Sunday, January 07, 2007

Guadalupe Revisited


Last month, on the Feast of Our Lady of Guadalupe, I wrote a short piece on why that particular image of Mother Mary was special to me. There was much more I would have written, mostly to lay to rest the claims of this image by some radical feminists as a "goddess" figure (not to mention other comments of mine that were... well, grossly misinterpreted). For example, her prominence in front of the image of the sun would imply pre-eminence, as if to supplant that diety. In addition, her hands folded in prayer and head bowed as in supplication to a Higher Authority. Also, if you look closely, she is crushing the serpent's head with her heel, as foretold in Revelations. The serpent was a diety of the Aztecs, from whose live and bloody sacrifices the commonfolk were liberated, following their conversion to Christianity.

At the time this was written, Julie D of Happy Catholic provided a more detailed analysis of the image. It is very worthy of study.

In many parts of the world, devotion to the Blessed Virgin Mary has supplanted the attention given to goddess images, including in Mexico. Nevertheless, in other parts of Latin America, as well as the Caribbean, there persists among the working classes a strange mix of folk religion, one that weaves together both Christian and aboriginal images and practices.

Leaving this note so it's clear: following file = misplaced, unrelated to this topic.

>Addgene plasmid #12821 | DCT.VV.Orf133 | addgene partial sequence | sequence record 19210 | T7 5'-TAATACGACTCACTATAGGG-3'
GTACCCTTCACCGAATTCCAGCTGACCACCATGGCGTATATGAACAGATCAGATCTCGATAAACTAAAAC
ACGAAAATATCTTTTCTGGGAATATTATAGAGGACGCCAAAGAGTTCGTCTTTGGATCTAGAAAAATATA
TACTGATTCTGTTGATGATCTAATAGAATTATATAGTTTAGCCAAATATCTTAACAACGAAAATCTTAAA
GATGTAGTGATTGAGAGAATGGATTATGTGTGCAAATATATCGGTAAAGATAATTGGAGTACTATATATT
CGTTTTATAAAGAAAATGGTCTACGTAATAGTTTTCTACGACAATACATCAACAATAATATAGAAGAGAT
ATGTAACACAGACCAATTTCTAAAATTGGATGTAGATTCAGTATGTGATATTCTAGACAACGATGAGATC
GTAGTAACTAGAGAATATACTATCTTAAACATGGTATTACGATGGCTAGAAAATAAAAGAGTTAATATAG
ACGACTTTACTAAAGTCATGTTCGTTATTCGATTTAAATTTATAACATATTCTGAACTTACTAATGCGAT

Meanwhile, here in the more "civilized" part of the world -- Raleigh, North Carolina, to be exact -- the goddess archetype has taken on a strange new twist: "A North Carolina artist intrigued by the public obsession with celebrity has found herself feeding that obsession with a painting of actress Angelina Jolie as the Virgin Mary hovering over a Wal-Mart check-out line."

Oh yes, you really have to see it to believe it. (I considered illustrating it here, and then I thought... NAHHH!)

The artist, 43-year-old Kate Kretz, describes the process of creating this piece, both at her website, as well as her weblog. I honestly do not believe she meant to offend anyone, as this endeavor appears to be driven more by militant naivete than pure malevolence. Sometimes when people see an institution or a phenomenon as big as Catholicism is -- one-sixth of the world population, one-fifth of the USA population -- they foolishly presume it to be fair game. In so doing, it never occurs to them that there may be more to that phenomenon than a mere collection of venerated images, a plaything for their vain attempt at kitsch. There may be a belief in something greater than themselves.

This is more introspection than some people can handle. And more respect for what is not understood than some people can muster.